Interleaving is a technique for speeding up access to sequential data on rotating magnetic media.
In the past, read or write speeds were often faster than the speed at which the data could be processed (reading) or delivered (writing). If the sectors had been arranged one after the other on the data media, the following sector could only have been processed after a complete revolution. However, if space is left between two logically consecutive sectors for "later" sectors, multiple sectors can be read in one revolution. The process is called Sector interleaving, or simply Interleaving.
There are two ways to express the number of sectors skipped:
- The Skip Factor indicates how many sectors must be skipped in order to get to the next sector to be read.
- The Interleave Factor (or just Interleave) indicates how many revolutions the disk stack has to perform in order to completely read a single data track.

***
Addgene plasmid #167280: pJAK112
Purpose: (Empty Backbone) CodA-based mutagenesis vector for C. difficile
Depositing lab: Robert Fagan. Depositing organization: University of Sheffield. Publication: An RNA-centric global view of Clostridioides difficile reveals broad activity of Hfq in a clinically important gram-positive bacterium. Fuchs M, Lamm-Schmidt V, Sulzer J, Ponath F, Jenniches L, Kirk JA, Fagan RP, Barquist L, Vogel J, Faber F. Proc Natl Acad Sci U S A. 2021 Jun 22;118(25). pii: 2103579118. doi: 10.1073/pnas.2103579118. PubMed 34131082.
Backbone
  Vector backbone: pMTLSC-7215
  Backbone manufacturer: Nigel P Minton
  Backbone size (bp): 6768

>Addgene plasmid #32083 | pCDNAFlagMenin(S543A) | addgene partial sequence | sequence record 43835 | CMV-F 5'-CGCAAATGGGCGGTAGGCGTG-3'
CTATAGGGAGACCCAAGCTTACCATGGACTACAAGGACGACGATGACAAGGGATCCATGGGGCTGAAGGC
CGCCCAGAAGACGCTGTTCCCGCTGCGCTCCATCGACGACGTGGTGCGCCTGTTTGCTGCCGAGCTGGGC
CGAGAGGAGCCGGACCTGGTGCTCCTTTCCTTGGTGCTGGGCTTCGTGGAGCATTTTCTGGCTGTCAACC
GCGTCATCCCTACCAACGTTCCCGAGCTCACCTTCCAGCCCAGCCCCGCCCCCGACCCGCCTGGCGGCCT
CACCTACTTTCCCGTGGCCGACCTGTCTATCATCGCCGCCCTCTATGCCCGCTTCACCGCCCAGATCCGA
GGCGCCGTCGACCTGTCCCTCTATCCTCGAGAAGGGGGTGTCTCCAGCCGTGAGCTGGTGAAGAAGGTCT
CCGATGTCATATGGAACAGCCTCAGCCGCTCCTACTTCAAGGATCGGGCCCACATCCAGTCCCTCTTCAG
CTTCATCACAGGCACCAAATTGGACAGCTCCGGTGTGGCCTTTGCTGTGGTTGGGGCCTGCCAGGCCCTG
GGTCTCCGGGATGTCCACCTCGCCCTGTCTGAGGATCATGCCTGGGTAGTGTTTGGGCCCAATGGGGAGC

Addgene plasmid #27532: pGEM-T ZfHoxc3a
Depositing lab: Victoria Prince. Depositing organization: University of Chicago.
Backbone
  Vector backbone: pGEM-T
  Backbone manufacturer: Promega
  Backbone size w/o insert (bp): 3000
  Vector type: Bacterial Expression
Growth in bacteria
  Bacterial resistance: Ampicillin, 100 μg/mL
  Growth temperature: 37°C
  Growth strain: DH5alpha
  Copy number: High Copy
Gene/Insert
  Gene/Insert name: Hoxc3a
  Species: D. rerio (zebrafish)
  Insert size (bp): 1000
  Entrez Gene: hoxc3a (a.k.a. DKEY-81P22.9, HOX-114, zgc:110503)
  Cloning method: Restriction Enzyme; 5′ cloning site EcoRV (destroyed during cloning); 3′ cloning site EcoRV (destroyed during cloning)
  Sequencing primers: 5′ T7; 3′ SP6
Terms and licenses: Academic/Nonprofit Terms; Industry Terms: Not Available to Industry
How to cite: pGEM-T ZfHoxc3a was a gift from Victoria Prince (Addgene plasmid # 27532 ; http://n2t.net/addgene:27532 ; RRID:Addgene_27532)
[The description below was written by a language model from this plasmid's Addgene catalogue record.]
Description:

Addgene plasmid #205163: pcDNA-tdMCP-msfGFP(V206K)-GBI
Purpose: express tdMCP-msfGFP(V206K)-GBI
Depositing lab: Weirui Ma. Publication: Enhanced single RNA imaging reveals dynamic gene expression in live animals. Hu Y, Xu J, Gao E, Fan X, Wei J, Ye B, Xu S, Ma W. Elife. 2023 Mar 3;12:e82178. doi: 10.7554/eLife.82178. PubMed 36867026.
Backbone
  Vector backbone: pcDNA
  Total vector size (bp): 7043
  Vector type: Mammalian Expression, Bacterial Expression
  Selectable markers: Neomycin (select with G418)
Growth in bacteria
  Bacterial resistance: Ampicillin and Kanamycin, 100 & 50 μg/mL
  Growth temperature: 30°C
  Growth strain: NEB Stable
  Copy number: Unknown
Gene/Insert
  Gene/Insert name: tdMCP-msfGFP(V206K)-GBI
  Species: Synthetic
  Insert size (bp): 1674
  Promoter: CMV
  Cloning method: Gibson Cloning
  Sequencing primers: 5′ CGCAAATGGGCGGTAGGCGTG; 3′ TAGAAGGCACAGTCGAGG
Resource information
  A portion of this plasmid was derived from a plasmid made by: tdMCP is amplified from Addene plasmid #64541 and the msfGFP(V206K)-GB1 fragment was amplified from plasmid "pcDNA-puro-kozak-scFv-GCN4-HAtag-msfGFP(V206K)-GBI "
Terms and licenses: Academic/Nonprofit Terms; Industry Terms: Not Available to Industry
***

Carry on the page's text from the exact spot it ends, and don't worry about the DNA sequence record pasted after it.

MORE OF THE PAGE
While the Skip Factor is a positive pure number (0, 1, 2, ...), the Interleave Factor is usually given as a ratio, e.g. 2:1, or 3:1, meaning two respectively three revolutions are needed to read one data track.
The relationship between Skip Factor and Interleave Factor is simple:
Skip Factor = Interleave Factor - 1; e.g.: Interleave Factor = 3:1 => Skip Factor = 2
Examples for physical sector orders for an MFM disk with 17 sectors per track:
- Interleave 2:1: 1, 10, 2, 11, 3, 12, 4, 13, 5, 14, 6, 15, 7, 16, 8, 17, 9
- Interleave 3:1: 1, 7, 13, 2, 8, 14, 3, 9, 15, 4, 10, 16, 5, 11, 17, 6, 12
Interleave Factors up to 4:1 were commonly used depending on controller capabilities.
The disk controller, not the disk, sets the interleave factor. Some controllers can optionally implement different interleave factors at will. Choosing a wrong interleave factor degrades read/write performance significantly. Changing the interleave factor requires a low-level format.